Morocco: Submission of Alkarama’s Report on the Human Rights Situation in View of the State’s Next Universal Periodic Review
On 22 September 2016, Alkarama submitted its report on Morocco’s human rights situation to the United Nations Human Rights Council (HRC) in view of its third Universal Periodic Review (UPR), which will be held in May 2017. Despite the authorities’ tangible progress in the protection and promotion of human rights, some practices remain in violation of Morocco’s international obligations.
The main concerns raised by Alkarama include the persistence of secret detention and torture, particularly in cases related to the fight against terrorism, the worrying detention conditions of prisoners, as well as the restrictions to the freedoms of expression and peaceful assembly. In its report, Alkarama suggests 15 recommendations to be addressed to Morocco on the occasion of its next UPR, with the intent to strengthen the authorities’ respect for human rights.
The UPR is a unique process which involves a periodic review of the human rights records of all 193 UN Member States by the HRC every four years. The reviews take the form of a discussion/dialogue between the reviewed State and other UN Member States, during which the latter make recommendations with the aim of improving the human rights situation on the ground.
Positive development brought by the 2011 Constitution
The Constitution, adopted by referendum in 2011, offers greater protection of human rights than the last. Moreover, many legislative projects have been undertaken, including reforms of the Penal Code, the Code of Criminal Procedure, the Press Code, as well as a major reform of the judiciary. Simultaneously, the reform of the military justice puts an end to civilian prosecutions in military courts in peacetime.
Persisting violations in the context of the fight against terrorism
However, like its Algerian counterpart, Moroccan law still does not provide a clear, precise and foreseeable definition of acts of terrorism, as required by international law, and the limited procedural safeguards provided, in matters of terrorism, are not enough to prevent torture and ill-treatment. For instance, access to a lawyer is restricted, as detainees are allowed a 30 minute meeting with their lawyer and only under official supervision. Similarly, the length of custody may be extended to 12 days, well beyond the international standards that limit, in principle, the legal period of custody to 48 hours.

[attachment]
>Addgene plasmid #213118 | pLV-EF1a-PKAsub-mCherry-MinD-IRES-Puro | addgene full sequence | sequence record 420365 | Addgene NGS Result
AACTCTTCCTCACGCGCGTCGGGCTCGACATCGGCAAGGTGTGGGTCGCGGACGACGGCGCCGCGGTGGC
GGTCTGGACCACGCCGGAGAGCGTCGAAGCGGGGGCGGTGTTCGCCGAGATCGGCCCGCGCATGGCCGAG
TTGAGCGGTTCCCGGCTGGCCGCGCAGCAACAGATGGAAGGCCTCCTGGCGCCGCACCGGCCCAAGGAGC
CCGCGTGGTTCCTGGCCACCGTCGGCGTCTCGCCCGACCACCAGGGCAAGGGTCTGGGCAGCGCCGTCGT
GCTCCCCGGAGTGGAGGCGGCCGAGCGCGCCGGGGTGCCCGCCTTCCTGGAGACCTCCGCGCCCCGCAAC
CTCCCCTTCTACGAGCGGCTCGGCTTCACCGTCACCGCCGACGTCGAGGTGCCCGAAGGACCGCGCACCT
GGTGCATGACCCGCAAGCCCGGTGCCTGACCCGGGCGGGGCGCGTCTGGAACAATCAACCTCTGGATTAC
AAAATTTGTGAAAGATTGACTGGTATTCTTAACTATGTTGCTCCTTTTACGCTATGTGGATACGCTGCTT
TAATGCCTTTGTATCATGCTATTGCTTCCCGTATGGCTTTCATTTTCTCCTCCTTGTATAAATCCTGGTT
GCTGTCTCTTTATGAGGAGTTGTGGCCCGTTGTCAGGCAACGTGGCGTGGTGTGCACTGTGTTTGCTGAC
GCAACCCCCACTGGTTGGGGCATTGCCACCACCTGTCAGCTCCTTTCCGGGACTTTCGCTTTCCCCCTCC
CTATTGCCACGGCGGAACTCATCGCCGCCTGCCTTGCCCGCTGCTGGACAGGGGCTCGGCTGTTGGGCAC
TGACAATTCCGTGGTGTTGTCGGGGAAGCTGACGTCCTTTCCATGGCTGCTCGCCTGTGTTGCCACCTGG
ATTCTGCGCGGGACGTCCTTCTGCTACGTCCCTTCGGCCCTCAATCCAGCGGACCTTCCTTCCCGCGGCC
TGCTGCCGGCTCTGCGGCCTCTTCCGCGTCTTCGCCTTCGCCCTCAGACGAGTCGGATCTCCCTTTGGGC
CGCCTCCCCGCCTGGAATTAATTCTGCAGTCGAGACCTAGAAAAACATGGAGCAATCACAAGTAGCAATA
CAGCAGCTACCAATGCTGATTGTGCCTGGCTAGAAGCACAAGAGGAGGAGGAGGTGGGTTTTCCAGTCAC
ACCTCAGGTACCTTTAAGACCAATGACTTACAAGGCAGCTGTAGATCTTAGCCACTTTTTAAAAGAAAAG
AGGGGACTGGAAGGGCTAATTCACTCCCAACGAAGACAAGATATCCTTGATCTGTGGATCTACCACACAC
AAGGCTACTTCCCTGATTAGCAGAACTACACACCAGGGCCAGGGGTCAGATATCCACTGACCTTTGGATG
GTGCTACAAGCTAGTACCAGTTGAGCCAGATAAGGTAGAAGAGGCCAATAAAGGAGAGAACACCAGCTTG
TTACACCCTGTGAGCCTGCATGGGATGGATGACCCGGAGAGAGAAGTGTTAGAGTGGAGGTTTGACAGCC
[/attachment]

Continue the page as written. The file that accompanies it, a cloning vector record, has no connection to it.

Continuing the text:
Thus, following the Casablanca bombings of 2003, thousands of suspects were arrested and held incommunicado or in secret detention before being convicted -- following unfair trials based on confessions extracted under torture. Following the response of the Opinions of the UN Working Group on Arbitrary Detention (WGAD), which asked for several of them to be released, no decision was undertaken by the Moroccan authorities to re-try or release them. Unfortunately, many remain detained, such as Ali Aarass, Abdessamad Bettar, Mohamed Hajib et Rachid Ghribi Laroussi.
Worrying conditions of detention of prisoners
Improving conditions of detention remains a major challenge for Morocco. The overuse of pre-trial detention has even led to prison overcrowding: in 2014, the prison population stood at 157% of prison capacity.
In addition, numerous prisoners continue to be subjected to ill-treatment. Although, the practice of torture declined significantly, Alkarama has continued to document several cases in the past four years -- such as the case of Abdelkader Halaoui, a human rights activist member of the Moroccan Centre for Human Rights who was arrested on 28 May 2013 and forced to sign confessions under torture without being able to read the transcript of his interrogation. For Halaoui, as for all victims, the issue of impunity remains: judges never follow up on allegations brought to their attention and rare medical examinations are not conducted by independent doctors.
Limited freedoms of expression and peaceful assembly
Although the recently-adopted reform of the Press Code eliminates prison sentences for press offences, the Penal Code still approves prison sentences for undermining national symbols, such as the Moroccan flag, and insulting the monarchy and religion.
Finally, the creation of associations, unions, and political parties, as well as the organisation of protests are strictly regulated and subjected to cumbersome formalities. The police regularly resort to an excessive and unwarranted use of force to disperse peaceful demonstrations.